Author(s): Scott Douglas Jacobsen

Publication (Outlet/Website): Canadian Atheist

Publication Date (yyyy/mm/dd): 2020/07/18

Takudzwa Mazwienduna is the informal leader of Zimbabwean Secular Alliance and a member of the Humanist Society of Zimbabwe. This educational series will explore secularism in Zimbabwe from an organizational perspectiveand more.

Here we talk about the freedom of expression within the context of the Zimbabwean 2013 Constitution.

*Interview conducted on July 18, 2020.*

Scott Douglas Jacobsen: The fundamental right to the freedom of expression comes from several important documents and formed, naturally, as a consequence of international (‘globalist’) integration with many nations coming together, which can be influenced by intra-national social dynamics and political life – as the American case shows now, live. What have been some of the intra-national contexts in which Zimbabwe struggled to attain the rights for freedom of expression?

Takudzwa Mazwienduna: The most notable intra national context that has been an impediment to the freedom of expression in Zimbabwe has to be repressive legislation from the colonial times that is still used today. The Zimbabwean constitution has since been reformed but it is more or less irrelevant today since we are literally a military state. The government typically sends soldiers to terrorize citizens who protest or oppose it.

Jacobsen: How were the international contexts, e.g., the United Nations, important for providing a recipe or a framework for provision of the fundamental right of freedom of expression to the Zimbabwean people?

Mazwienduna: They pressured for the 2013 constitution reform. They however have no control on the abuse of these constitutional rights by the state using the military today.

Jacobsen: Article 61(2) of the Zimbabwean Constitution (2013) states, “Every person is entitled to freedom of the media, which freedom includes protection of the confidentiality of journalists’ sources of information.” What is this reflecting in the life of the media of Zimbabwe?

Mazwienduna: Those were some of the constitutional reforms of 2013. The government seldom respects them today and journalists continue to be abducted or arbitrarily arrested. A famous case is that of Itai Dzamara.

Jacobsen: You noted some of the problems for journalists in the past. How about now? What are the issues facing journalists in Zimbabwe now?

Mazwienduna: While their rights have been acknowledged in the constitution, the military force throws it all down the gutter. Journalists continue to be terrorized and victimized today.

Jacobsen: Even with Article 61(2) of the Zimbabwean Constitution, the confidentiality of the journalists’ sources is paramount; unless, one is doing an expose and the source wants to, as someone said recently to me, “Go nuclear.” I find this inclusion in Article 61 subsection (2) interesting because I note the precision of the statements targeting journalists and confidentiality, as well as “sources of information,” i.e., the individuals who are providing information and the data itself. What were the prominent cases involved in the inclusion of this part of the Zimbabwean Constitution? I am fascinated by this inclusion above.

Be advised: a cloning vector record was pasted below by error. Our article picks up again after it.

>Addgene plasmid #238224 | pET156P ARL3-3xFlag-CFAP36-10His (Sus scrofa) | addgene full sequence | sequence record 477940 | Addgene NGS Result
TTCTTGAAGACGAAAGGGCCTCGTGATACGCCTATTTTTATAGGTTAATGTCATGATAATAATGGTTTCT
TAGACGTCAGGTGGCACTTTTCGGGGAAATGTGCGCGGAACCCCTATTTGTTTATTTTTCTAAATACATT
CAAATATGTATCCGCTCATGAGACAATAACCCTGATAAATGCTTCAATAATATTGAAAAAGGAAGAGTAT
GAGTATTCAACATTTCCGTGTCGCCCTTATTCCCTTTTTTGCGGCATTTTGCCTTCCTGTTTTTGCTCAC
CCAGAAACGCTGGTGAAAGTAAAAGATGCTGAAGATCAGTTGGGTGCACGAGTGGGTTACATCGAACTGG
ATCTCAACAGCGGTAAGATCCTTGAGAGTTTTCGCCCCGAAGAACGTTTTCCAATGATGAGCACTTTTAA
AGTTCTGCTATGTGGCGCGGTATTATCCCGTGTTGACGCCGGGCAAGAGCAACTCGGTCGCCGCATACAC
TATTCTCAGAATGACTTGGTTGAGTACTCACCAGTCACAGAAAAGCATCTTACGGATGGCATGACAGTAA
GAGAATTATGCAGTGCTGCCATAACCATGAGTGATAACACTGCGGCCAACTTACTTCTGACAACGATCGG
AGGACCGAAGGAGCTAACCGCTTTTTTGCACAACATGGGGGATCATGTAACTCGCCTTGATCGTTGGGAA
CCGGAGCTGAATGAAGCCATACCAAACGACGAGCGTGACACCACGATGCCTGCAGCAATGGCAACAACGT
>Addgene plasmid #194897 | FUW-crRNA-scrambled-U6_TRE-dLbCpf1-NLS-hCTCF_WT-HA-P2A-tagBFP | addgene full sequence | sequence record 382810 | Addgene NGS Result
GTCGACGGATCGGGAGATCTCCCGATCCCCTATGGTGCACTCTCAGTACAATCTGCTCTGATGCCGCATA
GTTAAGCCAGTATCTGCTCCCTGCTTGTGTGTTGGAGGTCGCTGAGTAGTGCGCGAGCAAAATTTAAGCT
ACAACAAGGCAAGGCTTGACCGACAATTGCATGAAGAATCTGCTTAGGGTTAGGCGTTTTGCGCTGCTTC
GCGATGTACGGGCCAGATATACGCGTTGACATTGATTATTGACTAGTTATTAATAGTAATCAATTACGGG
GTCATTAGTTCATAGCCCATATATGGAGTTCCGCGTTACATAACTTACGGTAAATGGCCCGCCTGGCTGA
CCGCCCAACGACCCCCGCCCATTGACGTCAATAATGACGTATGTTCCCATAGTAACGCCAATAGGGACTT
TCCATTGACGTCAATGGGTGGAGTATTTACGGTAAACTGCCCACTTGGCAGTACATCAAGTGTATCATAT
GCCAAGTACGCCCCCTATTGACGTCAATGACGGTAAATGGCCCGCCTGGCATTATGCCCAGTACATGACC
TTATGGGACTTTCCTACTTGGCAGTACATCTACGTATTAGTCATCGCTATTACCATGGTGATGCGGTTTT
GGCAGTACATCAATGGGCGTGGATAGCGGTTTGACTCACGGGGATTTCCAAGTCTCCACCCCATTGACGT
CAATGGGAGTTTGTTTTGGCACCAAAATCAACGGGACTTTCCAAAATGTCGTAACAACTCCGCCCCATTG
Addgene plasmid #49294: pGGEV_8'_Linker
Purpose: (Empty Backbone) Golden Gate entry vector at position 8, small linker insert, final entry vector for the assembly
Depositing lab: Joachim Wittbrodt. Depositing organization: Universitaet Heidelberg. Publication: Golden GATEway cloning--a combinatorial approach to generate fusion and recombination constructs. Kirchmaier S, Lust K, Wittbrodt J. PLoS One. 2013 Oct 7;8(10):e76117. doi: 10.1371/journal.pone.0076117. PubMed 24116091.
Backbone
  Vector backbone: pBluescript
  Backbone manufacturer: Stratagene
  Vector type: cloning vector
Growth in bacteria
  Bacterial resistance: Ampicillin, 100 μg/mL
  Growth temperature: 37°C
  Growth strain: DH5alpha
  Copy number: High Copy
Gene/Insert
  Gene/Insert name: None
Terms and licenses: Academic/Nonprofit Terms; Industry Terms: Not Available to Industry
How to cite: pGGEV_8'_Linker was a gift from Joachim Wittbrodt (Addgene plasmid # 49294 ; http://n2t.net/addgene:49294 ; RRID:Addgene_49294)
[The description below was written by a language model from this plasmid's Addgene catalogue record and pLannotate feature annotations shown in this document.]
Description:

Mazwienduna: There was a case of Baba Jukwa who was like the Zimbabwean version of wikileaks during the Mugabe era. He was a government insider leaking a lot of sensitive information and his court case made media waves when they finally captured him. He might have been working with some government factions however which is probably the reason he got off easy.

Jacobsen: How do journalists in Zimbabwe protect their sources?

Mazwienduna: They seldom mention their sources, but it has a downside with relation to fake news. It is common to hear several unverifiable claims citing anonymous government sources in a single week.

Jacobsen: Thank you for the opportunity and your time, Takudzwa.

Mazwienduna: Always a pleasure Scott.


In-Sight Publishing by Scott Douglas Jacobsen is licensed under a Creative Commons Attribution-NonCommercial-NoDerivatives 4.0 International License. Based on a work at


© Scott Douglas Jacobsen and In-Sight Publishing 2012-Present. Unauthorized use and/or duplication of this material without express and written permission from this site’s author and/or owner is strictly prohibited. Excerpts and links may be used, provided that full and clear credit is given to Scott Douglas Jacobsen and In-Sight Publishing with appropriate and specific direction to the original content. All interviewees and authors co-copyright their material and may disseminate for their independent purposes.